December 31, 2006
Most unhappy couples think they know what the problem is, but rarely do they understand what the REAL problem is. This article shines a light on the underlying problem in most relationships and offers a clear understanding of when it may be time to leave a relationship.
In the many years I've been counseling, thousands of couples have come to me wondering if they should end their relationship. Most of these people were in love at one point but are now really miserable with each other, or one partner is miserable with the other. Generally, they don't know what the real problem is. They know what they don't like about the other person. They know they can't communicate about what is important to them. They know they fight about money or sex or time or chores or hundreds of other things, or they ignore the problems and are distant. What they don't know is what the REAL problem is.
Leaving a relationship before knowing what the real problem is, is generally a waste of time (aside from domestic violence) - especially if you eventually want to be in another relationship.
The reason it's a waste of time is because whatever you are doing to create your unhappiness, you are not going to stop doing just because you leave the relationship. You take yourself with you when you leave, and unless you heal your part of the relationship problem, you will continue to behave in ways that eventually destroys relationships.
You might be surprised to learn that the time to leave a relationship is NOT when you are miserable, but rather when you are happy, joyful and peaceful. When you have learned how to make yourself happy and bring yourself peace and joy, and if your partner is still distance, angry, needy, disconnected, resistant, unloving, or acting out addictively - then it may be time to leave if that is what you want.
When I work with couples, I help each partner learn - through the practice of Inner Bonding - how to take full, 100% responsibility for their own feelings and needs. Obviously, if both people are behaving in ways that bring themselves joy, they will have a lot of love to share with each other. As long as they are stuck believing that their unhappiness is the other person's fault, they are being victims. As victims they want to control the other person and get them to behave the way they want them to behave. As victims, they are afraid of being rejected or controlled, and are behaving in ways to protect themselves from what they fear. All the ways they are trying to have control over not being rejected or controlled are creating the relationship problems.
Until you become aware of how you are being a victim and how you are trying to control your partner - and you are successful in taking care of your own feelings and needs - there is no point in leaving.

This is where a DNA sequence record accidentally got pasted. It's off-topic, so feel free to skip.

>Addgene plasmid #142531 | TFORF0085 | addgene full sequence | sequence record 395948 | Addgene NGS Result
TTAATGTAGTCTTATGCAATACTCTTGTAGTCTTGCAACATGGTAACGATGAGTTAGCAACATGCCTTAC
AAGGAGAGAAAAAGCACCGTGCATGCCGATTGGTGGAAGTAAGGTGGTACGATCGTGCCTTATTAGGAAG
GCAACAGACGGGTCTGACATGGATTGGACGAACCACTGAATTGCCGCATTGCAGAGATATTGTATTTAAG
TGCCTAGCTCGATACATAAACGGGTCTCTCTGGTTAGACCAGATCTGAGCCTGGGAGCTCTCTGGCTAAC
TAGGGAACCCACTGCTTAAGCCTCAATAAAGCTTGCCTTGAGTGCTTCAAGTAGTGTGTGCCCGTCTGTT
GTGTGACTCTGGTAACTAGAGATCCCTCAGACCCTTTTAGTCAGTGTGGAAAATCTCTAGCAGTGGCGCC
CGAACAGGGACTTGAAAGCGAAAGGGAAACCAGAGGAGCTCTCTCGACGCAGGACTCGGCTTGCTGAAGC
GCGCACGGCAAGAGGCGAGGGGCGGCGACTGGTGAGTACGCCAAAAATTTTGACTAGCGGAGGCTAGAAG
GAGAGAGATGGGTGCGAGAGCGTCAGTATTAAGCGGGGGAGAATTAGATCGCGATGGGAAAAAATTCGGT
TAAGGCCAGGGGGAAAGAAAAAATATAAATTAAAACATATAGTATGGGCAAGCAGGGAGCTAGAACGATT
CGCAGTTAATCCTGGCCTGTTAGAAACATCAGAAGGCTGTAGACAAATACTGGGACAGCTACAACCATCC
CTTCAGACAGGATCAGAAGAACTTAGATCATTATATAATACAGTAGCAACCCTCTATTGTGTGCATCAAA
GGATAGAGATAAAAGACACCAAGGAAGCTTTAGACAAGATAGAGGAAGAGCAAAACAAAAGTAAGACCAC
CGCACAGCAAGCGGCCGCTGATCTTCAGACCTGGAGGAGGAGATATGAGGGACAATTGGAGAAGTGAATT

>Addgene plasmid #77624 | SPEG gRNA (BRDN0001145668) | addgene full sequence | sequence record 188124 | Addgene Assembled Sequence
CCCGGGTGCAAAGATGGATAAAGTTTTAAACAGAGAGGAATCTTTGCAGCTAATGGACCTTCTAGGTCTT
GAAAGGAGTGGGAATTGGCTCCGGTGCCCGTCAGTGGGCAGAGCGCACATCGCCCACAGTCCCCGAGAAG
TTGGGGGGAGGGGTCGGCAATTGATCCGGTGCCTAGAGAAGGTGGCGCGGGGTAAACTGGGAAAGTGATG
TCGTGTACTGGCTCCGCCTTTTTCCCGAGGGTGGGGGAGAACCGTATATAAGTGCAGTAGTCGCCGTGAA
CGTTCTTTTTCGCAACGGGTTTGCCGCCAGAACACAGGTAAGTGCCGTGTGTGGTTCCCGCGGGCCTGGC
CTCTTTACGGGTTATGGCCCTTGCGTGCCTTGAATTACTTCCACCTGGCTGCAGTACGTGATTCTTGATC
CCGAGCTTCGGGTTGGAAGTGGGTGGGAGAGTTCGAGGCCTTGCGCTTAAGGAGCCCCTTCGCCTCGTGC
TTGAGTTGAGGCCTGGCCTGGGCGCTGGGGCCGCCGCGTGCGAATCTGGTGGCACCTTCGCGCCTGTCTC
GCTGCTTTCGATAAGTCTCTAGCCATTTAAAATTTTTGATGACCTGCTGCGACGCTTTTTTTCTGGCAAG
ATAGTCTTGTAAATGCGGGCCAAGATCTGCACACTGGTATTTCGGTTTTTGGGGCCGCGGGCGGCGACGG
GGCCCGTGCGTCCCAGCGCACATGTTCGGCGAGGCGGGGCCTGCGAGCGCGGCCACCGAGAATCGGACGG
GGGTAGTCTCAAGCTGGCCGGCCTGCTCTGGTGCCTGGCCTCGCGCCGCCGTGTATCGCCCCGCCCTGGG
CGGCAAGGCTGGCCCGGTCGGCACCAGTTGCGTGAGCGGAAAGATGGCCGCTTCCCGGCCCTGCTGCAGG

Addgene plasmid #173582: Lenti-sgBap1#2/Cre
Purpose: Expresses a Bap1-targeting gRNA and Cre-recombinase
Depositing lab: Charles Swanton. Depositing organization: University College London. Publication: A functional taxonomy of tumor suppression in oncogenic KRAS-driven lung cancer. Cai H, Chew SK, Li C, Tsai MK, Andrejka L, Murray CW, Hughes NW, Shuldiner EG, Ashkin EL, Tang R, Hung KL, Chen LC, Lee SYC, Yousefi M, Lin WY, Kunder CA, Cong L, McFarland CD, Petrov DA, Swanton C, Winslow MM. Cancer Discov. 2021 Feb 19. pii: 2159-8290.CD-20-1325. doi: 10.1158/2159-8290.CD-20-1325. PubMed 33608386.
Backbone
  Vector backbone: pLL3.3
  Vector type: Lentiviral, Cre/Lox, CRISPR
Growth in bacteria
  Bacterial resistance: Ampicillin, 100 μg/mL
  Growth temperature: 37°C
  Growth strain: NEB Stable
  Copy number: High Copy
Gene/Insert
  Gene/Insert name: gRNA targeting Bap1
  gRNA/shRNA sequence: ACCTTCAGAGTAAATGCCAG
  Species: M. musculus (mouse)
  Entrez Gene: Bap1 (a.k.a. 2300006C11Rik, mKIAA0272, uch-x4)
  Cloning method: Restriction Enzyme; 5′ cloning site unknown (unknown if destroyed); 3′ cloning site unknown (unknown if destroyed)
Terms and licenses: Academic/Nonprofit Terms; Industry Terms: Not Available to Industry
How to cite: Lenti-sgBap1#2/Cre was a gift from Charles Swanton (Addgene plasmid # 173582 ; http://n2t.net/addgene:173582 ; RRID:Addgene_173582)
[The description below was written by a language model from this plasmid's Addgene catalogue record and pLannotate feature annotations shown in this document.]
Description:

Most people who are unhappy in their relationship are reactors. They are reacting to the other person's controlling behavior with their own controlling behavior. For example:
- When Jacob criticizes her, Hannah shuts down. When Hannah shuts down, Jacob criticizes.
- When Sally gets angry at Joe, Joe defends, lectures and explains himself. When Joe lectures, Sally gets angry and resistant.
- When Robert is demanding, Ingrid gives herself up to comply with Robert's demands. The more Ingrid complies, the more Robert demands.
- When Michele complains, Hugh resists. The more Hugh resist, the more Michele complains.
- When Craig acts like an irresponsible child, Karen becomes parental and judgmental. The more Karen is parental and judgmental, the more Craig is resistant and irresponsible.
Each of these people are reacting in controlling ways, rather than acting in ways that take loving care of themselves. Both people are participating in creating a negative circle. Generally, they then blame the other for their own reaction: "If you wouldn't criticize, then I wouldn't withdraw." "Well, if you wouldn't withdraw, then I wouldn't criticize." "If you weren't so resistant, I wouldn't get angry." "If you weren't so angry, I wouldn't resist."
If they were to consistently practice Inner Bonding and learn to act in loving ways toward themselves rather than react in controlling ways toward their partner, then:
- When Jacob criticized, Hannah might speak up for herself instead of shutting down, saying something like, "Jacob, I don't like being criticized. I'm not willing to have this discussion until we can be open with each other." When Hannah shut down, Jacob could be curious instead of critical, saying something like, "Honey, you must have a good reason for withdrawing from me. Do you want to talk about it?"
- When Sally got angry, Joe could disengage from the conversation instead of trying to talk her out of her feelings. He would give up trying to have control over Sally's anger and how she sees him and take care of himself. When Joe tried to control Sally with his lecturing and explaining, instead of trying to control him with her anger, Sally could speak up for herself, telling Joe that she doesn't like it when he tries to talk her out of her feelings.
There is no point in leaving a relationship until you have learned to act in ways that are loving to yourself and your partner, instead of reacting in controlling and resistant ways. Leaving only delays this learning until your next relationship. Why not learn and practice the Inner Bonding process before giving up on your relationship?